How to build a reception desk

Written by beverlee brick
(Ryan McVay/Photodisc/Getty Images)

The main features that differentiate a reception desk from a work desk are attractiveness and privacy. The reception desk is the first thing potential customers see as they enter your office, and thus it can't be the utilitarian slab that many of us work on. It also must obscure any work the receptionist is doing, as even a neat person's work in progress can look like a disorganised mess. This is a fairly complex project with low margin for error. Take it on only if you are fairly experienced in carpentry.

Skill level:
Moderate


  • 3 two-by-fours, 39 inches long
  • 2 two-by-fours, 72 inches long
  • 4 two-by-fours, 36 inches long
  • 4 two-by-fours, 15 inches long
  • 2 planks, 1 by 18 by 72 inches
  • 2 drywall sheets, 1/2 by 42 by 36 inches
  • 2 drywall sheets, 1/2 by 36 by 18 inches
  • 2 drywall corners, 48 inches long
  • 2 drywall corners, 36 inches long
  • Finishing nails, 2 inches long
  • Drywall nails, 2 inches long
  • Framing nails, 3 inches long
  • Wood stain and white paint
  • Paint brush
  • Plastic tarp
  • Hammer
  • Utility knife
  • Power saw
  • Sandpaper
  • Drywall tape
  • Compound mud
  • Spackle knife
  • Pencil


  1. 1

    Cut your lumber to the needed dimensions with your power saw. Do this by drawing a line across the lumber a distance from one end equal to the length you need that piece of lumber to be. Start the power saw and move the blade along the line you drew.

  2. 2

    Draw lines on your drywall to match the dimensions you need. Cut the surface of the drywall by inserting the blade and running it along the lines you drew. If the blade doesn't go all the way through the drywall, you can break it by bending it along the cut instead of making a second cut.

  3. 3

    Sand all surfaces of the planks with coarse grit sandpaper. Sand a second time with fine-grit sandpaper on one face and all edges of both planks.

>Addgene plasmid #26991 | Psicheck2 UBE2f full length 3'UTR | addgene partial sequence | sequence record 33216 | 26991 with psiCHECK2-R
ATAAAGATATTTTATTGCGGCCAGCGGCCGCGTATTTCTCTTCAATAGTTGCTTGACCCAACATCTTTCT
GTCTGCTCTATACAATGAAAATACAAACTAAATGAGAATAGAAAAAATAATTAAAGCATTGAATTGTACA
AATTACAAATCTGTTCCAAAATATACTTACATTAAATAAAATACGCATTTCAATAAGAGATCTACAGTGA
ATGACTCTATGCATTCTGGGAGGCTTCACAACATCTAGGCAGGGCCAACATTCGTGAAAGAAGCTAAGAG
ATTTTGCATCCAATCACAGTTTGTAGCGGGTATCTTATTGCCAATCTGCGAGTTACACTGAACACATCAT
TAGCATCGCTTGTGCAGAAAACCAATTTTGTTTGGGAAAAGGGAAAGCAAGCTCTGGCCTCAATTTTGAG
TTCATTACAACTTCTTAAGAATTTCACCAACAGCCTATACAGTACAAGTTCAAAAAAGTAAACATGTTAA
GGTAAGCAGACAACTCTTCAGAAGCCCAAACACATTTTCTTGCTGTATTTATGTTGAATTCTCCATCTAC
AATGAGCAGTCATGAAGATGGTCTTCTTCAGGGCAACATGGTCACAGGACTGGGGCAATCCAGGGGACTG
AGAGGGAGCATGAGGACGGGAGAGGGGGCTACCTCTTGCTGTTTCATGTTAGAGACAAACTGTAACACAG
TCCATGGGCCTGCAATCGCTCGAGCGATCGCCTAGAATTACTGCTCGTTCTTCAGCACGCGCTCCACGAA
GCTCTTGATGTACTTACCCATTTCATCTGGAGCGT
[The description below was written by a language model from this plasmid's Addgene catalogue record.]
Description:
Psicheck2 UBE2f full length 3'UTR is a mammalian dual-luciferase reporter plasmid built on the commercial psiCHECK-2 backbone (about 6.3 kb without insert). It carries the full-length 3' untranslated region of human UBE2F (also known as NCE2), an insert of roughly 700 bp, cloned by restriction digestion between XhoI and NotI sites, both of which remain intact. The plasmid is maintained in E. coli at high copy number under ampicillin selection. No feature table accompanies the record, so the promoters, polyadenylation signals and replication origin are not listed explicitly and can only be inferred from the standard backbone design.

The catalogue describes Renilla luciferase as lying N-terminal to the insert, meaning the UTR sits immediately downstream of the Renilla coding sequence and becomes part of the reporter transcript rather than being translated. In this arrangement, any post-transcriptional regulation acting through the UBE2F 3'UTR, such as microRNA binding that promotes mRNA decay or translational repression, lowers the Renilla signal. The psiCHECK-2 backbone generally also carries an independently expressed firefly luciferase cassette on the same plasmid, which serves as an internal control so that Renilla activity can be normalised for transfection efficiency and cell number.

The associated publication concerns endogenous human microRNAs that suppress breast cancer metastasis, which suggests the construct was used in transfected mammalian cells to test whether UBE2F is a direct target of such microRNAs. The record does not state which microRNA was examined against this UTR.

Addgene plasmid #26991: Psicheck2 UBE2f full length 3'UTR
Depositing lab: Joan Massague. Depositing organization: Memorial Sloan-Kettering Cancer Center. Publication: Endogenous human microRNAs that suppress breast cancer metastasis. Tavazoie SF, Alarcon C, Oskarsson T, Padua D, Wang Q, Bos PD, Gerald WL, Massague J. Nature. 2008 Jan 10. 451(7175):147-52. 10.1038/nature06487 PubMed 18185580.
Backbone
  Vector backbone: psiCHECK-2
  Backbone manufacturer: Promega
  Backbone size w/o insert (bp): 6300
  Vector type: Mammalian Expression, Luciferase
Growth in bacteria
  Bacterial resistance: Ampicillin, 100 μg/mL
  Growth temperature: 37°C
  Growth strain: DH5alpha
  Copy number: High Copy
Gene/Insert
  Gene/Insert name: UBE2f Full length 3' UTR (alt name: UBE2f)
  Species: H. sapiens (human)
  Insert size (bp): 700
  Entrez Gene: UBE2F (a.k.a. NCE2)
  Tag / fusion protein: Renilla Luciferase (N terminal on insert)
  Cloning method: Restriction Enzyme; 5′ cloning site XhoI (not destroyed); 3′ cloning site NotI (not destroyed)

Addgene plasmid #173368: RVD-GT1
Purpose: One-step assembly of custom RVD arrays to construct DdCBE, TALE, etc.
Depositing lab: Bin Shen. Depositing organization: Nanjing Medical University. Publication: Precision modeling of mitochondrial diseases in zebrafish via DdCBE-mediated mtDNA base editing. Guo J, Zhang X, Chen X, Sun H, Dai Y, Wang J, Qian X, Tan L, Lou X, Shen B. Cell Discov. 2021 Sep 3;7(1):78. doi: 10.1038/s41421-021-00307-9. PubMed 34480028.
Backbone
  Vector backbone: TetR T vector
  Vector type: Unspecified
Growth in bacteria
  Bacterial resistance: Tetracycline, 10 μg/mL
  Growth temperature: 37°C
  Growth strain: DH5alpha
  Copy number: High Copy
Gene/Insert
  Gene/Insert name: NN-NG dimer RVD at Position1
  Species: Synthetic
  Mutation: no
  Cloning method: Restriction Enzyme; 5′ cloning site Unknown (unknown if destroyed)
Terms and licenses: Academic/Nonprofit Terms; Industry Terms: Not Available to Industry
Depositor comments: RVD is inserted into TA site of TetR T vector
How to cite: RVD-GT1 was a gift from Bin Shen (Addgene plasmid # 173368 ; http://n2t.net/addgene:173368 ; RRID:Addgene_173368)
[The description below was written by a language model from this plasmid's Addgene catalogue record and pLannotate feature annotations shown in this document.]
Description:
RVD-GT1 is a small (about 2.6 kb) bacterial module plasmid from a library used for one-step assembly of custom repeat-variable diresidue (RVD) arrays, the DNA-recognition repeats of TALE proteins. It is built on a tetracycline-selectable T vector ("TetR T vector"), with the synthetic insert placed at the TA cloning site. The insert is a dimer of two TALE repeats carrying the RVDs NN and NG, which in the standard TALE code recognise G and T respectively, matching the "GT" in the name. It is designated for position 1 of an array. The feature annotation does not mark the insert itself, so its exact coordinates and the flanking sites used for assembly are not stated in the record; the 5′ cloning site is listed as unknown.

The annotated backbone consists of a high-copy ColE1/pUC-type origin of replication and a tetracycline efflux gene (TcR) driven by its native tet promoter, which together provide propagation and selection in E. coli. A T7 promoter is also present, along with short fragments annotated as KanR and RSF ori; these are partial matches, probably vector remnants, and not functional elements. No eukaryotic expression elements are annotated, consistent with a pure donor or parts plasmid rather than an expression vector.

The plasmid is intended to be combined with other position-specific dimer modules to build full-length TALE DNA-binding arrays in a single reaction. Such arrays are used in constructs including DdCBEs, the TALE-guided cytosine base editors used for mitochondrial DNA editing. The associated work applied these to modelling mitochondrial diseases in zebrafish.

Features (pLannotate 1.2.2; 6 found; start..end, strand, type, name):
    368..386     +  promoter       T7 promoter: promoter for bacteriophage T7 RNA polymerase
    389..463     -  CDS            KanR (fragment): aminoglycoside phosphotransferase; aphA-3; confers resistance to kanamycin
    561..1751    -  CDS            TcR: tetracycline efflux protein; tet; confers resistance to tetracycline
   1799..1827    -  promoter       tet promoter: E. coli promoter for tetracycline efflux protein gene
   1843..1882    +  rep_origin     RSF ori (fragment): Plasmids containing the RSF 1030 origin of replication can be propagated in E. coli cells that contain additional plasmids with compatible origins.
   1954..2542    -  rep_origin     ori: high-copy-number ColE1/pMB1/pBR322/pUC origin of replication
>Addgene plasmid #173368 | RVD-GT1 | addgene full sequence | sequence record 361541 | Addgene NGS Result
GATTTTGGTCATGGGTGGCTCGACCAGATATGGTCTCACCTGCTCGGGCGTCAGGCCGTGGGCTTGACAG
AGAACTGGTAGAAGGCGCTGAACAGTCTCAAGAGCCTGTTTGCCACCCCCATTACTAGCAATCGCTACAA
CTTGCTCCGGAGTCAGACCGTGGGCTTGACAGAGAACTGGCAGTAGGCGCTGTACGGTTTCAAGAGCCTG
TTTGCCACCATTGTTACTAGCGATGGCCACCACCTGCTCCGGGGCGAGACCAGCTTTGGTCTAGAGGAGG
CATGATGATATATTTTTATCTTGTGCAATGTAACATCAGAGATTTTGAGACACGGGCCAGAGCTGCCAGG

4. 4

    Stain the sanded surfaces of both planks. Make your brush strokes run parallel to the direction of the wood grain, brushing in one direction only.

  1. 1

    Set two 72-inch beams and two 39-inch beams in a rectangle with the shorter beams inside the longer beams. The beams should rest on their narrowest sides. Nail them in place with two framing nails per joint, driving them through the face of the longer beam and into the end of the shorter beam.

  2. 2

    Set two 36-inch beams and two 15-inch beams in a rectangle, all beams on their narrow sides. The shorter beams should be inside the longer beams. Nail them in place with two framing nails per joint, driving them through the face of the longer beam and into the end of the shorter beam.

  3. 3

    Set up the three rectangles so they form the shape of a "C," with the one smaller rectangle at each end of the larger. The ends of the smaller rectangles should abut the face of the larger rectangle. Nail them in place with three evenly spaced framing nails per joint. Drive the nails through the lumber of the smaller rectangles and into the lumber of the larger.

  1. 1

    Set the 42 by 36-inch sheets of drywall on the front face of the framed desk, the face without the smaller frames attached. Nail them in place using the drywall nails, one nail per 8 inches all the way around the frame.

  2. 2

    Set the 36 by 18-inch drywall sheets up against the outside face of each smaller rectangular frame. Nail them in place using the drywall nails, one nail per 8 inches all the way around the frame.

  3. 3

    Install a 42-inch drywall corner at each front corner of the desk, nailed in place with three drywall nails per face.

  4. 4

    Install a 36-inch drywall corner at each outer corner of the desk, nailed in place with three drywall nails per face.

  5. 5

    Run a length of drywall tape over all four drywall corners and the seam at the middle of the desk's face.

  6. 6

    Apply compound mud over the taped sections of drywall. If you want to add drywall texture, do so at this point. Allow to dry.

  1. 1

    Set one of the planks, stained side up, on top of the long rectangular frame. It should overlap the customer side of the top beam by 3 inches, and the receptionist side of the top beam by 11 1/2 inches. Nail it in place with a line of finishing nails at the centre of the beam at 6, 30, 42 and 72 inches from one end. Drive the nails through the beam beneath and into the underside of the plank.

  2. 2

    Set up the second plank so it rests, stained side up, with each end on top of the shorter rectangles. Nail it in place with two evenly spaced finishing nails per side, driven up through the beam beneath and into the underside of the plank.

  3. 3

    Lightly sand the front of all three faces of drywall, just enough to smooth the texture out.

  4. 4

    Paint the faces of drywall. Allow to dry.